Norma Elizabeth Boyd was born and educated in public schools in Washington, D.C. In September 1906, Boyd attended Howard University's College of Arts and Sciences, majoring in math. It was when only 1/3 of 1% of African Americans and 5% of whites of eligible age attended any college. Boyd graduated with a Bachelor of Arts degree in 1910. A lifelong learner, Boyd took graduate courses in education and public relations over the years at many universities.
At Howard University, Boyd was one of seven sophomore initiates of Alpha Kappa Alpha Sorority in February 1908. She served as Alpha chapter's president at two different times. After some sisters left to start a sorority with a different focus, Boyd, Nellie Quander, Julia Evangeline Brooks, Minnie B. Smith, Nellie Pratt Russell, and Ethel Jones Mowbray incorporated Alpha Kappa Alpha on January 29, 1913. Boyd was the corresponding secretary on the first Directorate of Alpha Kappa Alpha. She also was a regional director of the North Atlantic Region. Boyd chartered the Xi Omega chapter in Washington, D.C., and served as president. In 1934, she raised funds for the first year of Alpha Kappa Alpha's Mississippi Health Project.
For more than thirty years, Boyd was an educator in public schools in Washington, D.C. Boyd would bring student council officers to congressional hearings to educate them about the political process. She retired from teaching in 1948. In 1938, Boyd established the "Non-Partisan Lobby for Economic and Democratic Rights" (NPC), which lobbied Congress on public service, education, voting suppression, and employment related to Blacks. Later, the organization worked on civil, social, and political issues.
The NPC reviewed all congressional bills, providing comments to Congress when necessary. In addition, the Non-Partisan Council helped to expand the Public Works Program and establish a minimum wage for laundry workers and supported a continuation of the American Youth Act. Boyd chaired two symposia at Howard University during World War II: "Labor and Women in the War Effort," a three-day event, and "Defense Planning for the Future," a five-day conference. Also, the council lobbied for civil rights legislation. The Non-Partisan Council also lobbied agencies such as the Department of State, the United Nations, and national educational, scientific, and cultural organizations to draw attention to the need for integration.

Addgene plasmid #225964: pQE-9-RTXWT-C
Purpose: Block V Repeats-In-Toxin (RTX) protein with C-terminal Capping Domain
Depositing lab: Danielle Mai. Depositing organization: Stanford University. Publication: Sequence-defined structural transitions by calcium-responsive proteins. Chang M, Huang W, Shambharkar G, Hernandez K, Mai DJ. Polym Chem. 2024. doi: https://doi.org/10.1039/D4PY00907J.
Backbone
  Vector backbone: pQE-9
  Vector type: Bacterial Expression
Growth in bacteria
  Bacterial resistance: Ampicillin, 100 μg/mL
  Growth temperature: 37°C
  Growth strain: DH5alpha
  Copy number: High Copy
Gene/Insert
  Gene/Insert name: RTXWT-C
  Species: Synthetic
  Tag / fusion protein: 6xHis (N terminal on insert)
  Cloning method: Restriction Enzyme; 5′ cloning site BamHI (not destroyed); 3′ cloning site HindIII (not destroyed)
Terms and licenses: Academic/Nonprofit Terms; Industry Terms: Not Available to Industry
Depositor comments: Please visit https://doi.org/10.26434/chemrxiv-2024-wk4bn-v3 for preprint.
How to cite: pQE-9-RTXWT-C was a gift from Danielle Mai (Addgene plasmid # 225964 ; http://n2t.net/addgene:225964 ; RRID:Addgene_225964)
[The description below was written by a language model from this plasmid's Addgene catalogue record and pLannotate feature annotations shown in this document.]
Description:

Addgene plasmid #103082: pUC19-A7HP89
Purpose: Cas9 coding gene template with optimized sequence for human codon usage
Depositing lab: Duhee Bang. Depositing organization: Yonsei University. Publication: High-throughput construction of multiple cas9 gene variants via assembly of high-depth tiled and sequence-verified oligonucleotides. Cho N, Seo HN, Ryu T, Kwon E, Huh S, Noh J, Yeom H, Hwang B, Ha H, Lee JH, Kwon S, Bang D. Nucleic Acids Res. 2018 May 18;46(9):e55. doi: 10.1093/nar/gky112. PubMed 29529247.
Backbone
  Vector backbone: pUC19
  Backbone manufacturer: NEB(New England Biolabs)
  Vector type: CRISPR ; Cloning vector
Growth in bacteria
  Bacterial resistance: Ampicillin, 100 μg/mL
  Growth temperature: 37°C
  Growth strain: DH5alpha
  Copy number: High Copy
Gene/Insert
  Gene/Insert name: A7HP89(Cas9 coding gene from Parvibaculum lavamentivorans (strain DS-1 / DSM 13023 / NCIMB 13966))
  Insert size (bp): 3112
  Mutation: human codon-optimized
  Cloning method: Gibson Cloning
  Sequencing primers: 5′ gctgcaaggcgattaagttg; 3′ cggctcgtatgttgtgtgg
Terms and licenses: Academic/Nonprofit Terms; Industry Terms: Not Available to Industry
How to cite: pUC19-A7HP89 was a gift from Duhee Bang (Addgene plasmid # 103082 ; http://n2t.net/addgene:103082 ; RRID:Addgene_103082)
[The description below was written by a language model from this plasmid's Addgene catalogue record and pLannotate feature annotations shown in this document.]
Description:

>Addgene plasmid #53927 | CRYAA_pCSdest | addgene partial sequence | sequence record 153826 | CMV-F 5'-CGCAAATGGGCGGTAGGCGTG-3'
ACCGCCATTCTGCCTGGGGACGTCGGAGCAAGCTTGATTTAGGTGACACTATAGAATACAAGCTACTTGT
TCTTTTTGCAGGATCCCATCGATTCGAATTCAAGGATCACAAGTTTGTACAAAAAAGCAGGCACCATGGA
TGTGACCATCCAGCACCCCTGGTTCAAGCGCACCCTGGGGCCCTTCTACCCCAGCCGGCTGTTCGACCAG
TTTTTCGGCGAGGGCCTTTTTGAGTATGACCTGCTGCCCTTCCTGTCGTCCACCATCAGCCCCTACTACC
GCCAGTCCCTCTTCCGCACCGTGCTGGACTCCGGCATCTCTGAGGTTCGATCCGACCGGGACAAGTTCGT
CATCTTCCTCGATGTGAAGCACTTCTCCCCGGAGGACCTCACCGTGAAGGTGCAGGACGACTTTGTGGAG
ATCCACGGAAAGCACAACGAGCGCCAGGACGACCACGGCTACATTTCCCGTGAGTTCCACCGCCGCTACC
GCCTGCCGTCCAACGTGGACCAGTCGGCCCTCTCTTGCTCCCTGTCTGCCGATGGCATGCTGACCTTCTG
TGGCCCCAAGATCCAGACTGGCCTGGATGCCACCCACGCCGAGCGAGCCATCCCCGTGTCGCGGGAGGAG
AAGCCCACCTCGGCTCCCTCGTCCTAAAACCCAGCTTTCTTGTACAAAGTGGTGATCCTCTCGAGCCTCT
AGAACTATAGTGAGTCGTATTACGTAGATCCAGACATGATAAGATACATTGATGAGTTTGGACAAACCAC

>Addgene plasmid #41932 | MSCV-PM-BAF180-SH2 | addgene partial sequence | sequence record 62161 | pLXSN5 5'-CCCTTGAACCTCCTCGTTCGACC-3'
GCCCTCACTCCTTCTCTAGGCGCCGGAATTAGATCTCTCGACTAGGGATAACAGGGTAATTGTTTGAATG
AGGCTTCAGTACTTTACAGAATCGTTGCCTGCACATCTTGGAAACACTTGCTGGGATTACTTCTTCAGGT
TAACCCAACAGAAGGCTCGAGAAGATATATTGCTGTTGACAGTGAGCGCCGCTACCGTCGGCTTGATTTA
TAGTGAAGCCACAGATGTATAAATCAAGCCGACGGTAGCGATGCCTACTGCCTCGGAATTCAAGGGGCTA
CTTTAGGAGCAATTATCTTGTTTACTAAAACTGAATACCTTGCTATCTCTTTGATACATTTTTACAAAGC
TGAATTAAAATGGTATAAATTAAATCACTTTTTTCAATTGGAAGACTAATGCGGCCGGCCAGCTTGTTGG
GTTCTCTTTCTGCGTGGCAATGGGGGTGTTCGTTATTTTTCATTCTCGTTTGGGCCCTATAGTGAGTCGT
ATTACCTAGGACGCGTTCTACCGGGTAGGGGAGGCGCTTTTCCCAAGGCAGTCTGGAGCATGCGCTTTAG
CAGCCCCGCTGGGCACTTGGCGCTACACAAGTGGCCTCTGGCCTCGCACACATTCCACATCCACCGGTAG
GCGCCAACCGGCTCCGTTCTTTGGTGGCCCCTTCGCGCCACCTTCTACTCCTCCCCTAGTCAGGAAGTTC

They worked with the NAACP, The Urban League, The United Office and Professional Workers of America, The National Association of Graduate Nurses, the American Federation of Churches, the Colored Women's Club, the Brotherhood of Sleeping Car Porters and Auxiliary, and the New York Voter's League. Established in 1946, the American Council of Human Rights superseded the Non-Partisan Council. The organization was dissolved on July 15, 1948, by Supreme Basileus Edna Over Gray-Campbell.
For her efforts in creating and guiding the Non-Partisan Council, in 1948, Boyd was named "Woman of the Year in the Field of Legislation" by the National Council of Negro Women. Norma Boyd was a United Nations observer in 1949. She took part in several committees, such as the Advisory Committee to the American Delegate to the Inter-American Council of Women, the Pan-American Liaison Committee, and the East-West Association. In 1949, she traveled to South America as an observer at the Inter-American Commission of Women in Buenos Aires, Argentina.
As an observer, Boyd was interested in children's rights and supported Principle 10 of the Declaration of Human Rights. In 1959, Boyd established the Women's International Religious Fellowship. The organization, which consisted of women from diverse backgrounds and cultures, helped draw attention to children's safety and rights. She wrote an autobiography, A Love That Equals My Labor. Norma Elizabeth Boyd, the last surviving founder of Alpha Kappa Alpha (AKA), died in Washington, D.C., on March 14, 1985.